Tuesday, January 22, 2019
JACKSON Room 113 at the Mississippi Legislature was standing-room only on Jan 21, 2018, where a plethora of public officials, mostly state representatives and law-enforcement officials, gathered among Roman-esque columns. The topic was anything but routine. As Mississippi Department of Corrections Commissioner Pelicia Hall pointed out, criminal-justice reform is now at the "heartbeat of the national conversation."
After years of tough-on-crime approaches to arrests and filling prison, conservatives have joined the bandwagon for some types of reform to how America incarcerates its people. Texas, Georgia, New Jersey and Kentucky have all passed significant reforms within the past year to fight mandatory-minimum sentences and invest time, effort and resources into social programming and workforce training within state prisons.
ACLU and Southern Poverty Law Center representatives, circuit-court judges, state prosecutors, and Hall herself all made their way to the microphone to essentially answer one question posed for the gathering: "What is the most effective way that Mississippi can reform its criminal justice system?"
'Reentry Begins at Arrest'
Commissioner Hall was the first to approach the podium to share her recommendations.
"Re-entry begins at arrest," she said, explaining that the Department of Corrections supports those who have fallen through holes in various government systems. However, Hall said, understaffing and a low budget are the most overwhelming obstacles facing her administration. House Bill 585 became law in 2014 and, with additional legislation later, has helped reduce Mississippi's prison population by 11 percent, no small victory for the state with one of the highest incarceration rates in the nation.
However, prison rates have started creeping back up in the state, as additional reforms have stalled at the governor's desk.
Reducing the prison population means less expensive prisons, meaning that money that would pay to house inmates remains with the state. Hall, with resounding support, made her case for the state to reinvest these funds back into corrections in the form of higher salaries for officers and social programs to help inmates transform into resourceful and productive citizens of Mississippi.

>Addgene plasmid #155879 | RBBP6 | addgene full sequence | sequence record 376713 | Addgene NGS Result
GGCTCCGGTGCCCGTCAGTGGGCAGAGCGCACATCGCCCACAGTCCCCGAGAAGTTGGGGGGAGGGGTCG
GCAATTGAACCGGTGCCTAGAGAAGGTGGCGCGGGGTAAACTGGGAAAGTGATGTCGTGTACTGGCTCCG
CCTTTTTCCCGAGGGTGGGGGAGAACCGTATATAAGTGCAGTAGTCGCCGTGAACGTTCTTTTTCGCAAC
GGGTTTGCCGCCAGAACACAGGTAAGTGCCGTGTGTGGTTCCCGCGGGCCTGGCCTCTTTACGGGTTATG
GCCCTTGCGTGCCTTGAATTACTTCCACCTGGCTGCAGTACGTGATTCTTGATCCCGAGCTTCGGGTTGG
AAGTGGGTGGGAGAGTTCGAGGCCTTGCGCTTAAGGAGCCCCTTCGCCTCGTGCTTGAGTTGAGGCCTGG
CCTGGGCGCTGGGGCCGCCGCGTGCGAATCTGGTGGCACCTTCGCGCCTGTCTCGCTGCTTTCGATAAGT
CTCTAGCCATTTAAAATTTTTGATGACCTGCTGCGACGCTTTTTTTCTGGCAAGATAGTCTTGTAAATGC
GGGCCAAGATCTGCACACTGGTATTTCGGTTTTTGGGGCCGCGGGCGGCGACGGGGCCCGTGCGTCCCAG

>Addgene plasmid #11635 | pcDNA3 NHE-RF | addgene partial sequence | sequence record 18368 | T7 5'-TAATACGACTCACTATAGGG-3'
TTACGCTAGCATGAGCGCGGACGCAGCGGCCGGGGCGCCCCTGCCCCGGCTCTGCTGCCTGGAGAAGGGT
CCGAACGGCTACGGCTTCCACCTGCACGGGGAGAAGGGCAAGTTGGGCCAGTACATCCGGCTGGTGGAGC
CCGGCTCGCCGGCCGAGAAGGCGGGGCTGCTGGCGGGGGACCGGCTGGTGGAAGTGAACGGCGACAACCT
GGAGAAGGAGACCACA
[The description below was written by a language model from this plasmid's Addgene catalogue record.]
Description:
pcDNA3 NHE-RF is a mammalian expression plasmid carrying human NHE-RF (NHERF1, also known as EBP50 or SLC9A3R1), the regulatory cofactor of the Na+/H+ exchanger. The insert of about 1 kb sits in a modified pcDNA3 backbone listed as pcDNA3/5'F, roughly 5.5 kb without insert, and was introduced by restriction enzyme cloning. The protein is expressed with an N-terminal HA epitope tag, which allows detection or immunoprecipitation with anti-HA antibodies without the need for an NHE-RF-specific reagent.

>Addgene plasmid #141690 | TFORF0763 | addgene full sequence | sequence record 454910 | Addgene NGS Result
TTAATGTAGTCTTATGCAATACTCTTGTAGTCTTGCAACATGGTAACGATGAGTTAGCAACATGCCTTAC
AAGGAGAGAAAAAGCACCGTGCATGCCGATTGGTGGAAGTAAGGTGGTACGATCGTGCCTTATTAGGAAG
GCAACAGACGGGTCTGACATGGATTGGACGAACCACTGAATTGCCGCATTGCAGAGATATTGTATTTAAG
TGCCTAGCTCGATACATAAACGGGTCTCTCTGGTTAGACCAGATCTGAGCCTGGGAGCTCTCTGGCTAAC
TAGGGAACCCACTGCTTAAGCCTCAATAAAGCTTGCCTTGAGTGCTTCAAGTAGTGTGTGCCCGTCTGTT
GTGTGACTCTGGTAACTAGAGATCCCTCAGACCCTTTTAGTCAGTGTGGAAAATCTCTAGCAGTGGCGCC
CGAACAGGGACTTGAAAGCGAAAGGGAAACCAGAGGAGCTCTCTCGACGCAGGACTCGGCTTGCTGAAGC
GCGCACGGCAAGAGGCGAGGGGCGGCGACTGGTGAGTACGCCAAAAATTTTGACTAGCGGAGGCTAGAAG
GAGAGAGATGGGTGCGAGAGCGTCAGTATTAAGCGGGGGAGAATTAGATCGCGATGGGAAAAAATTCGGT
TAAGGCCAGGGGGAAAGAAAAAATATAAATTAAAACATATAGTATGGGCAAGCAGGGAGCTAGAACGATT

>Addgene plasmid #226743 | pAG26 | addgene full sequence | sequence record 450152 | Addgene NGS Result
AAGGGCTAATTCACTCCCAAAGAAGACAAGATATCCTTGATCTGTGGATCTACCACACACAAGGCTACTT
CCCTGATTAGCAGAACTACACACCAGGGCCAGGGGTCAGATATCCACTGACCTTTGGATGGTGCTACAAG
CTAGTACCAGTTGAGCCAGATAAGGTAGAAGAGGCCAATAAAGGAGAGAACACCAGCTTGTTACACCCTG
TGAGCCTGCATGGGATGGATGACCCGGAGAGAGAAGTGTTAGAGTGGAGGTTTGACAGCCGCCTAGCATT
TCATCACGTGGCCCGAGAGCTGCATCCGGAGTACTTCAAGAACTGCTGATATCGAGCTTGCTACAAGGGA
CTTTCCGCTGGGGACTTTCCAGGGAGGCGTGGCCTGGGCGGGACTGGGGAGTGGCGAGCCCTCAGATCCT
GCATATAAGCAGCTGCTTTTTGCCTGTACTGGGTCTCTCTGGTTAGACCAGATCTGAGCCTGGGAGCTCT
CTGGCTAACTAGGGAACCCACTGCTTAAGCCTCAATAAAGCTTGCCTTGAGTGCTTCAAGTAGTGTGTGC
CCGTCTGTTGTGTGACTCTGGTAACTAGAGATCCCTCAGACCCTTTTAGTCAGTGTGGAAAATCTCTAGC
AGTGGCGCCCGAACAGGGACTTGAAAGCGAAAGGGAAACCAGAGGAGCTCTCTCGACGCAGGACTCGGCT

"House Bill 585 will be for naught if we do not reinvest into corrections," Hall said in her closing remarks.
'Set Up By the Wealthy to Benefit the Wealthy'
Jennifer Riley-Collins of the American Civil Liberties Union followed Hall. After citing Dr. Martin Luther King Jr.'s vision in honor of his holiday, Collins went to bat for the nearly 12,000 individuals held in Mississippi jails because they cannot afford bail.
A full archive of the JFP's "Preventing Violence" series, supported by grants from the Solutions Journalism Network. Photo of Zeakyy Harrington by Imani Khayyam.
"This is a system set up by the wealthy to benefit the wealthy," Collins said. "Wealthy people can use their house as collateral, write a check, swipe a credit card, but when your family chooses between food and getting you out of jail, you stay."
Collins recommended pre-trial models that have already been adopted in states like Kentucky that can ensure that people return to court without locking them up.
Get Off My Back and Give Me a Skill
Near the end of the session, the committee heard from Jameson Taylor, chairman of the Governor's Faith Advisory Council. Taylor told the story of Richard Chunn, a bail bondsman with a criminal record.
"Richard Chunn made mistakes which lead to an arrest for marijuana possession. After being released, Chunn decided to license himself to become a bondsman for the state of Mississippi, Taylor said. "However, in 2011, this legislature passed a bill which disqualified him from his position due to an arrest far in Chunn's past."
Chunn eventually appealed his case, and after a ruling determining a violation of his 14th Amendment rights, he was allowed to work again.
Taylor used this story to illustrate that many people all over our state are unable to apply for licenses, take classes, pass exams because of a criminal record. Policies made on a mentality of punishment, he said, keep people in cycles of poverty, which is inextricably linked to crime.